By Saferaphus   •   12th Jan 2019   •   28 views   •   0 comments


What goes on deep in your horseís mouth tends to be a bit of a mystery. We know there are some big grinding teeth back there. And, thereís a big tongue, a narrow palate and some gums holding all the teeth together. And there are a few myths about all those teeth and other structures. Hereís a look at common misconceptions when it comes to horse teeth and dentistry.

A Horseís Teeth Will Grow Throughout Their Whole Life
This is definitely a myth, especially as our increased knowledge of horse care helps our horses live longer than ever. If a horse becomes very old, it may actually outlive the lifespan of its teeth. This is why some older horses have large gaps where teeth used to be. Some may be lost to damage or infection, but some simply stop growing and fall out.

You Can Tell the Age of the Horse By Its Teeth
This myth is partially true. Generally, a horse that has been in good health for its whole life will have a typical tooth growth pattern that can be used to determine its approximate age. But some horses will have teeth that seem much older than its chronological age if it has gone through an extended period of poor health. The rate of tooth growth is also determined by diet and environment. A horse that eats grass on sandy soil may have a faster aging teeth than one kept stabled and fed hay and grain. The stabled horse will have Ďyoungerí teeth and the one foraging on coarse, sandy pasture may have Ďolderí teeth, even though they are the same age.

They Donít Need a Dental Care
Just like having your own teeth checked every six to twelve months, your horse will need its teeth checked too. Unless youíve already identified that your horse needs care every six months, itís safe to say a once a year check is sufficient. Good dental care will contribute to your horseís good health and comfort.

Your Horse Will Need to Have Its Teeth Floated Once a Year
Your horse should probably have its teeth at least checked, but not necessarily floated, which files off any sharp edges or points, every year. Because the teeth grow at different rates in every horse, some may need their teeth floated every six months, and some can be left two years or more. While your vet is checking your horseís mouth, they will be checking for other problems like cavities and cracks, but infections, ulcers and other problems that can develop on a horseís palette, gums, cheeks and tongue.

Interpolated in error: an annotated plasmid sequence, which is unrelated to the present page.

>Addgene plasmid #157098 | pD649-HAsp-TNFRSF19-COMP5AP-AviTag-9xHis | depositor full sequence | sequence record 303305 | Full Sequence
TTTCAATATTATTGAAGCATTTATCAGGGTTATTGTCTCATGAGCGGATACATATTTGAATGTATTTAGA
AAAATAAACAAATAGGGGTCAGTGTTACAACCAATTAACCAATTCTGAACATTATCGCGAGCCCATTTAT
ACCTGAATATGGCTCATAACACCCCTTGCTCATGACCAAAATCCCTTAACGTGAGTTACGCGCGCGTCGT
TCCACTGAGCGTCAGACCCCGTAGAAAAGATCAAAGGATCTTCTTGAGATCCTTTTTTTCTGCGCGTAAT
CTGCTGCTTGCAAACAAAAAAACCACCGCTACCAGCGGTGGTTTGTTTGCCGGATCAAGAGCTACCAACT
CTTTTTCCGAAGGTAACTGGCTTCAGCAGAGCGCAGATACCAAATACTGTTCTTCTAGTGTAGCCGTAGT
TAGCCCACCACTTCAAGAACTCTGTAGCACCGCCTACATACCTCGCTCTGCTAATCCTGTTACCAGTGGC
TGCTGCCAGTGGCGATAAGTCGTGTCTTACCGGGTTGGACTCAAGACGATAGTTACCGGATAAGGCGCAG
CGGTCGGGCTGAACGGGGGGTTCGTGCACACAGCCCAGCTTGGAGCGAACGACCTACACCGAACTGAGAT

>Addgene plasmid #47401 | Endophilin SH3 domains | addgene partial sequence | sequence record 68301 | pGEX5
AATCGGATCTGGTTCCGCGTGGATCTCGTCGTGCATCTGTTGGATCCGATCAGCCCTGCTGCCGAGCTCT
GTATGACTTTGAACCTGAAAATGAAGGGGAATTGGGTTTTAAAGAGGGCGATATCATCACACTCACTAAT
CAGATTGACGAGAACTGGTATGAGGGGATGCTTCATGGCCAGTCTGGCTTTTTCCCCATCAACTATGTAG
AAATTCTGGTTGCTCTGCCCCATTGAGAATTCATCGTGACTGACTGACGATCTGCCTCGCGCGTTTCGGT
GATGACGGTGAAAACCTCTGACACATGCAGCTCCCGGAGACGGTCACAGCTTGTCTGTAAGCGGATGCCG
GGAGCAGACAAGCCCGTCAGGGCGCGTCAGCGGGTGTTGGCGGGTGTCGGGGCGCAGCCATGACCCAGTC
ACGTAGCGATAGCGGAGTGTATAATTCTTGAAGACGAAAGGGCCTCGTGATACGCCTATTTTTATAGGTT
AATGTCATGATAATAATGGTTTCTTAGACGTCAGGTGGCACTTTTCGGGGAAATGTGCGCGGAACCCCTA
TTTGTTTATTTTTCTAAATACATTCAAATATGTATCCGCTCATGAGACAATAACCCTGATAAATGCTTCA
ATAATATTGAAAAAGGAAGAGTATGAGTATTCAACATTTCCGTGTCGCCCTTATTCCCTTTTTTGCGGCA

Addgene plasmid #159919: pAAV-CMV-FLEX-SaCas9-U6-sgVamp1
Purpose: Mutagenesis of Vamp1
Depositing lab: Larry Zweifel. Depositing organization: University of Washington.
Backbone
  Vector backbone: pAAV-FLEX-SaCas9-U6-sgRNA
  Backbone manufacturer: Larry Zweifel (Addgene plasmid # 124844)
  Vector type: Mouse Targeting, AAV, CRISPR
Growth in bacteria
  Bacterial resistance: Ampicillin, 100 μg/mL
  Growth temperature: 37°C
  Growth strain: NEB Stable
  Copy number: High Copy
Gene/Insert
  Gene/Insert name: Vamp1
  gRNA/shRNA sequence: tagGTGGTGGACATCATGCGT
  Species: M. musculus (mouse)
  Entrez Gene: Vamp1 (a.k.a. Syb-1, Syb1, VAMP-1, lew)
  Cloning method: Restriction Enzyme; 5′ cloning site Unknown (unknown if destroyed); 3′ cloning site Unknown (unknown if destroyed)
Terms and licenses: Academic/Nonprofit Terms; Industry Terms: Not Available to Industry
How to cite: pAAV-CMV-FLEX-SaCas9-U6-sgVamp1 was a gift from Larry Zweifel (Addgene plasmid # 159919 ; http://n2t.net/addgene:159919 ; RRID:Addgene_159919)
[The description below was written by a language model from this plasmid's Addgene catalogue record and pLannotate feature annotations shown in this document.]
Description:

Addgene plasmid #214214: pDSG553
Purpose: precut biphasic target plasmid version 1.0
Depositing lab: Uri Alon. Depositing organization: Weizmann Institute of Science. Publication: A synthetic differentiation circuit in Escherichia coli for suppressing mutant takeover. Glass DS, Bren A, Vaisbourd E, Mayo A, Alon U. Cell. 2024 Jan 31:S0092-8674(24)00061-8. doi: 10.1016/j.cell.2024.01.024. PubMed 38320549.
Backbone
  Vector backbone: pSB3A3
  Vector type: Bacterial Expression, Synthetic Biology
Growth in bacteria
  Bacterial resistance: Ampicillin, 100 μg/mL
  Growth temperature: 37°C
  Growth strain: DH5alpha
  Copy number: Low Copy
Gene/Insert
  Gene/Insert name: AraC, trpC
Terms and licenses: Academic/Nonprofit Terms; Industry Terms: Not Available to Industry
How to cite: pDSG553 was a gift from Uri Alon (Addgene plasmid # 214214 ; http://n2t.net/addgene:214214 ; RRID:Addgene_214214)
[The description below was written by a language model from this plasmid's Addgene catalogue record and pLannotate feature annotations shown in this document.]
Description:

Only Old Horses Have Dental Problems
Dental problems can develop early in some horses. By the time your horse is about two years old, it may need to have its teeth floated. Some young horses donít shed their baby teeth properly, and these may need to be removed so the adult teeth can grow in. Young horses can crack and lose teeth while playing, and any horse can get sharp bits of hay or wood caught, that can cause infection. So, as soon as your horse has teeth, itís time to start good dental care.

Your Horse May Need Bit Seat
Iíve written about bit seats before and since then, Iíve learned that they may not be necessary at all. In fact, because enamel is removed from the tooth when the bit seat is formed it may make the tooth more sensitive. The horse may not be able to use that tooth for grinding and abscess and a decaying root can occur.

Power Floating is Better Than Hand Floating
For years equine dental work was done with manual file-like tools. Power tools made the job somewhat easier - although it is still hard work. How much better one tool over the other is depends a lot on the person handling them.

A Veterinarian Wonít Know How to Look After Your Horseís Teeth
This myth gets a lot of people hot under the collar. In some places, there are certifications for equine dentists. And, there are certifications that really arenít official, and are really all about marketing. People who call themselves equine dentists may or may not have completed extensive training. Veterinarians however, do receive training in oral and dental care, as well as administering appropriate drugs such as sedatives and antibiotics. So before you call someone who claims to be an equine dentist, be sure you know exactly what training they have. They might be just someone who could afford to buy a power float and a few other tools.